Melissa King Sex Tape: Miss Teen Delaware Gives Up Crown After Porn Revelation

On Tuesday Melissa King relinquished her title as Miss Delaware Teen USA 2013 because of pressure from public moral condemnation of her scandalous actions. In what has become a classic case of good girl gone bad, King voluntarily gave up her sash and crown when a pornographic video of her and an unknown man leaked to an amateur porn website called “Girls Do Porn.” Although King insists that she “is absolutely not” the girl in the video, the subject states at the beginning that she has done beauty pageants including Miss Teen, and that she has a March birthday, which King does. The Miss Teen USA pageant officials asked King to renounce her title, joining a long list of beauty pageant franchises that have been known for dethroning beauty queens who didn’t fit the young, virginal, wholesome mold.

Yet, is there not inherent hypocrisy in pageants that reward contestants on the basis of their physical attractiveness, and then denounce them for capitalizing on their sexual appeal through nude photographs or porn? What is the difference between making money by walking a runway in a skimpy bathing suit on national television, and posing nude for Penthouse? There is a thin line between what constitutes acceptable sexual objectification and unacceptable exploitation of that sexual appeal. Supporters of beauty pageants often cite two major arguments when defending the obligatory morality of contestants. One rationale is that the women who win these contests are supposed to be role models for young girls. The other is that upon winning contestants are often awarded scholarships through their corporate sponsors, and so they represent the reputation of both the sponsors and the state they are from. Let’s examine these claims.

Miss Teen USA judges its contestants on their performance in three competitions: swimsuit, evening gown, and interview. The first two competitions are simply about who looks and presents themselves best, while the third is merely a brief assessment of character. Sample interview questions include what makes you blush? and what social causes mean the most to you? According to pageant eligibility rules to enter you must be between the ages of 14 and 19 and “must not have ever been married, not had a marriage annulled nor given birth to, or parented, a child. The titleholders are also required to remain single throughout their reign.” Given all this, it is safe to say that when contestants enter they willingly submit to being judged not on the basis of their talents or intellect, but on their physical attractiveness and popularity.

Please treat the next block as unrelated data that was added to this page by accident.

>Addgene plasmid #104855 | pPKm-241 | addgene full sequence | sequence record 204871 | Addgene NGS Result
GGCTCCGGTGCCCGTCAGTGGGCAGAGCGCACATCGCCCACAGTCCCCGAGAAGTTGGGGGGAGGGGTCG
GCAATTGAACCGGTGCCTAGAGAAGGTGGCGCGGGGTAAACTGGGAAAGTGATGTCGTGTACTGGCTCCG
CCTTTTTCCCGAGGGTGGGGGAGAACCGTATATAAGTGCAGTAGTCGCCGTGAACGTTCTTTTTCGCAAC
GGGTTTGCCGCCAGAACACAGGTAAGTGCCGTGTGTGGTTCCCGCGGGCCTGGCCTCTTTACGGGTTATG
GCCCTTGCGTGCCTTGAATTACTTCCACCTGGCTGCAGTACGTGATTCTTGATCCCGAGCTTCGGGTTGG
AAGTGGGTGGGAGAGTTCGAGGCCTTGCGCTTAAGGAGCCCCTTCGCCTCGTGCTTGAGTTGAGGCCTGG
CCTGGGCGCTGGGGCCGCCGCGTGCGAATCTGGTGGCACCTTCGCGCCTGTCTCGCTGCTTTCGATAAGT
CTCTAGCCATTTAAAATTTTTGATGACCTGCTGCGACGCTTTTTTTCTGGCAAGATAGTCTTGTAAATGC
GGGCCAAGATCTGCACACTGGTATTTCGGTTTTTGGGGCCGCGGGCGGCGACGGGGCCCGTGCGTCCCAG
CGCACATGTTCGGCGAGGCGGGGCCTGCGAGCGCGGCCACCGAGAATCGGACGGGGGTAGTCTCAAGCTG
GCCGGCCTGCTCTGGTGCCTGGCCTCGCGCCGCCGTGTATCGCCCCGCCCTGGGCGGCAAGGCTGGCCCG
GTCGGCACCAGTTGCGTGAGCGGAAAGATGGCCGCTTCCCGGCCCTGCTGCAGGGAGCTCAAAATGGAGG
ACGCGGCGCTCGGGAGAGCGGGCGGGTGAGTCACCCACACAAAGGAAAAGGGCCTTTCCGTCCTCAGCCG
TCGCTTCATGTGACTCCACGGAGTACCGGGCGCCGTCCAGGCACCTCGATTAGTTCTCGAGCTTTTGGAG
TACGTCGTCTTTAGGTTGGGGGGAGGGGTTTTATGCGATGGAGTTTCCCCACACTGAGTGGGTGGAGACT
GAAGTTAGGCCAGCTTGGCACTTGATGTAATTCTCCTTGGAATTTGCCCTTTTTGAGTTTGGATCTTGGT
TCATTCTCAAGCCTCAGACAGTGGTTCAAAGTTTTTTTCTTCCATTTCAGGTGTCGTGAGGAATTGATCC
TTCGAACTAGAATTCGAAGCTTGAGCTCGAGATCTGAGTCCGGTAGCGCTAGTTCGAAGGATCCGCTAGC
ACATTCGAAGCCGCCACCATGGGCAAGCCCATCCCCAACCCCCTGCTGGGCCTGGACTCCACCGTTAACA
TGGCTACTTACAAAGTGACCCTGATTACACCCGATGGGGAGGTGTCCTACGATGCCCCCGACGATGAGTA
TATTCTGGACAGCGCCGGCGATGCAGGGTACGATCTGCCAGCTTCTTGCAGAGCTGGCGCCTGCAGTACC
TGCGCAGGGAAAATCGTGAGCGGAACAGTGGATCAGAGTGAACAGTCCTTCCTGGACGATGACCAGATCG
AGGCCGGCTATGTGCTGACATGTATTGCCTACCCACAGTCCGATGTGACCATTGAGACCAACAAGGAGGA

It should be noted that even those pageants that require a “talent” competition the talents are always something stereotypically feminine like singing, playing an instrument, tap dancing, or cheerleading. Are sex appeal and femininity the qualities that we want to highlight as most important to young women? If these girls were truly supposed to act as role models for a younger generation why do we judge them based on their ability to be the objects of our sexual desire? It was for this precise reason that feminists boycotted the Miss America pageant in 1968.

We ask an extraordinary feat of these women. Contests like Miss USA, Miss Teen USA, and Miss Universe award value to the most sexually alluring candidates; yet they don’t allow these women to take ownership of their most prized quality. The system these women are judged by is paradoxical. How can we judge Melissa King for monetarily capitalizing on the quality that has gained her the most fame and appreciation: her seductiveness? It seems as though both King and her corporate sponsors like Donald Trump — one of the co-owners of the pageant — are engaged in a mutual sex-for-money business.

Let's reiterate the facts. Girls enter in order to be awarded money and prizes based on the sexiness of their bodies. How is this any different than porn? One acts with the façade of being a morally virtuous institution, whereas the other lays it all out in the open. Within both these industries King’s body is her own sexual property, and like all personal property she is entitled to do whatever she chooses with it. How can one argue that it is justified to sell one's body in a pageant, yet not any other venue? What should really be condemned in this case is not King, but rather the disingenuous moral code by which these pageants operate. On Howard Stern’s radio show show Donald Trump stated in regards to King’s video that if she had not voluntarily resigned “we probably would have had to” fire her, but also added that Stern should “call me and let me know how good it is.”

It seems obvious that these corporate tycoons are in on the game. 


Up and coming journalist covering immigration, LGBT rights, and free speech issues. Social Media and Online Outreach intern for Democracy Now!